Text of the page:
The scaffolding in Gallery 46A has now been taken down, and so now once again it’s possible to view the whole gallery and some of the museum’s largest objects. This gallery will remain closed until November 2018, but can still be viewed from the balcony level in Gallery 111.
Overall the scaffolding took three months to strike, and in the next few weeks there will be a blog post interviewing the team from Coventry about this highly specialist and complicated work. There are some small areas where scaffolding has been left in order to facilitate conservation work, and to enable technicians to install objects higher up in the gallery. Trajan’s Column (REPRO.1864-128), the Portico de la Gloria (REPRO.1866-50), and the Tabernacle (REPRO.1876-104), amongst others, have also been covered in plastic sheeting to avoid any dust gathering on these objects before conservation is complete and the gallery re-opens.
Now that the scaffolding has gone, work can commence on preparing the rest of the gallery for opening in a year’s time. Conservators have moved onto working on smaller objects in the studio, and have been assessing the conservation requirements of objects nearer ground level in the gallery space. Technicians are busy preparing new mounts for various casts, and display lighting is currently being completed. Curatorial and interpretation staff are finalising label texts, and the protective flooring has been lifted to enable areas of the floor to be re-painted.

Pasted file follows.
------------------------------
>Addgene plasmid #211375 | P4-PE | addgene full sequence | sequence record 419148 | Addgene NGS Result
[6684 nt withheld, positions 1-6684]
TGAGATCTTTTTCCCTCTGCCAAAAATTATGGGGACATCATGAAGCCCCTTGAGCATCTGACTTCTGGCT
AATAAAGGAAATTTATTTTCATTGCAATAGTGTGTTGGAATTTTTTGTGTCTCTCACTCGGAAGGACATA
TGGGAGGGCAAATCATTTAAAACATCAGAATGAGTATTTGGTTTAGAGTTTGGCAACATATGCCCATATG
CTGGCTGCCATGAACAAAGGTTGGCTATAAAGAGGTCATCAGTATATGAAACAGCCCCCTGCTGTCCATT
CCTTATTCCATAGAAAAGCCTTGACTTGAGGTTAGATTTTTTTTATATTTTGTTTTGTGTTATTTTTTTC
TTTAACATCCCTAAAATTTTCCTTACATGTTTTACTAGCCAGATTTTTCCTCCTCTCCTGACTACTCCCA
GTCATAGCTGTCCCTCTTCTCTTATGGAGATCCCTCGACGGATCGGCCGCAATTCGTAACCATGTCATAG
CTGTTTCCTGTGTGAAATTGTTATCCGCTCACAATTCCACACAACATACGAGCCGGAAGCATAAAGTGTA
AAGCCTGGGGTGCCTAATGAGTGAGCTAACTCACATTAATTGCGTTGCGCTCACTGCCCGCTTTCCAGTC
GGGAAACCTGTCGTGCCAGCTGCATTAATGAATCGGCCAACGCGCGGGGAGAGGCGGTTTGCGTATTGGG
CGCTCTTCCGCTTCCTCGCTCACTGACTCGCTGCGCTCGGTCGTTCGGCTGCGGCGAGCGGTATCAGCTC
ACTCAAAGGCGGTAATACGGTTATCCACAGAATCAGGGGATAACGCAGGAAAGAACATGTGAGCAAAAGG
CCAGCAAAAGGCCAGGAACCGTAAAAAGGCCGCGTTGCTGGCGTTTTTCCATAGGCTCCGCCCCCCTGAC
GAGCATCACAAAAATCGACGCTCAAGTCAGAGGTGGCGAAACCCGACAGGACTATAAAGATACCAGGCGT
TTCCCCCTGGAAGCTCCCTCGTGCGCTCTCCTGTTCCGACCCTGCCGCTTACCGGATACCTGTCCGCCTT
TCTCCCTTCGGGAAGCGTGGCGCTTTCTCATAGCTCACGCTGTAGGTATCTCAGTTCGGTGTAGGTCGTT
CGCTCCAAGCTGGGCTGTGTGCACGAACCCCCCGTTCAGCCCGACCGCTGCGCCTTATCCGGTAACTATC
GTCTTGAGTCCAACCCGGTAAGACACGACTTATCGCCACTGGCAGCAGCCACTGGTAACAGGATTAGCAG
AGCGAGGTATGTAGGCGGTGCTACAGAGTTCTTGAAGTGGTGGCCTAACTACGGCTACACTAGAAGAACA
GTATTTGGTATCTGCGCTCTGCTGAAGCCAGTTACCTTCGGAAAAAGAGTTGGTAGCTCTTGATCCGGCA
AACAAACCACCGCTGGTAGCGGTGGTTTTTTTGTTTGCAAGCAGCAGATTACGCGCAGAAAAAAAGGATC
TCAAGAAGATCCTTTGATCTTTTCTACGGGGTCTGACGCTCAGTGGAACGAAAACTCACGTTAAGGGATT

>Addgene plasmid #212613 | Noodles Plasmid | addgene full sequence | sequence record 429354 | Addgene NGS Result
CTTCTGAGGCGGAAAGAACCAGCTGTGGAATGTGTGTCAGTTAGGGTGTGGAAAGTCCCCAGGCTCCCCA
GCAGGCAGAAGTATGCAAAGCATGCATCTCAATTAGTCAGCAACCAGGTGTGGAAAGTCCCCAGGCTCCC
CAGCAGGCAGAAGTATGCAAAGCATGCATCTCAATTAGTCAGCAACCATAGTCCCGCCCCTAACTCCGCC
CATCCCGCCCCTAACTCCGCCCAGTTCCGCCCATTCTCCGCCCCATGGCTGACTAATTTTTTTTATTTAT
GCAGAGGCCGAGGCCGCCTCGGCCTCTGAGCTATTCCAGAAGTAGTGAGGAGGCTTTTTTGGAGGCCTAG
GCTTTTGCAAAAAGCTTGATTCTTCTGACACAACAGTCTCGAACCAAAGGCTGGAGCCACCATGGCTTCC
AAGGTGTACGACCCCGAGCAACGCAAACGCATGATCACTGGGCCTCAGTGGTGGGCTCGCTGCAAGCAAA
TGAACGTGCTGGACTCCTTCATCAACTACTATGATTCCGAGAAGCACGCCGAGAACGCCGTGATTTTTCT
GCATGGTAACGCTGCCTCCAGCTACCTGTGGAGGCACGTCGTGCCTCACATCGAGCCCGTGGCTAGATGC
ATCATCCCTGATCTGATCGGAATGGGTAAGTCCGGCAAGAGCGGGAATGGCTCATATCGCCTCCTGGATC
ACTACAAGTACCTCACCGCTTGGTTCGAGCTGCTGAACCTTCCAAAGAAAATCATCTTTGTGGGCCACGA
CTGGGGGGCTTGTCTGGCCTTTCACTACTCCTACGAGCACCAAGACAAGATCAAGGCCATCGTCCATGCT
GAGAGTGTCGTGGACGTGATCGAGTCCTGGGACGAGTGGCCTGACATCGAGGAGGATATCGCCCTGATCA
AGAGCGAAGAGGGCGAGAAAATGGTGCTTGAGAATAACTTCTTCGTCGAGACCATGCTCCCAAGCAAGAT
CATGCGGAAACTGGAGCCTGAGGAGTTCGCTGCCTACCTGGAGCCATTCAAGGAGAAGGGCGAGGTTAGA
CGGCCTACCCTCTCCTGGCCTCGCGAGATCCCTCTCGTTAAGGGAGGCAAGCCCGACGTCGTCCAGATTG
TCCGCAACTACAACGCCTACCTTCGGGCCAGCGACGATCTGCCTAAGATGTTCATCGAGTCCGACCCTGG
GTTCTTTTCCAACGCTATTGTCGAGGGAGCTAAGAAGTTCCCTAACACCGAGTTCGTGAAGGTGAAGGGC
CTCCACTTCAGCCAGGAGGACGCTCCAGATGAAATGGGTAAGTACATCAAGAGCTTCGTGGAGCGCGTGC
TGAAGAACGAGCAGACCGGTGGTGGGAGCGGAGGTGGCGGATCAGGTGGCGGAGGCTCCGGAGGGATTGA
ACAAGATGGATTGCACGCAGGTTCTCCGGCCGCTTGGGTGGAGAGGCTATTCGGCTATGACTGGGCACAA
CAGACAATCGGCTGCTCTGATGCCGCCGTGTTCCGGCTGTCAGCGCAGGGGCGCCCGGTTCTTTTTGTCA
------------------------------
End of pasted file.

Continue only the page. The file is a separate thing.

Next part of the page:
Work is now also beginning on preparing Gallery 46 to become the new Cast Courts Interpretation Gallery, which will also open in November 2017. This space in between the two cast courts is currently being used as a sculpture store, and houses a number of casts and equipment for the project. Extra small areas of hoarding are currently being built in Gallery 46B, and this will enable building work, re-decoration, and lighting installation to begin in haste in the New Year!
In the meantime last Friday the museum hosted an exciting conference entitled ‘ReACH: Towards a New Convention on Digital Reproductions’. This global research programme will explore the digital reproduction of cultural heritage, and will involve a revision of Henry Cole’s original convention on the reproduction of works of art written in 1857. On Saturday 9th December there was also a follow-on seminar entitled ‘Culture in Crisis: Practical uses of Digital Reproduction in Heritage Preservation’ which explored how we in the UK can apply this technology in the wider sphere of cultural heritage preservation. For more information please click here.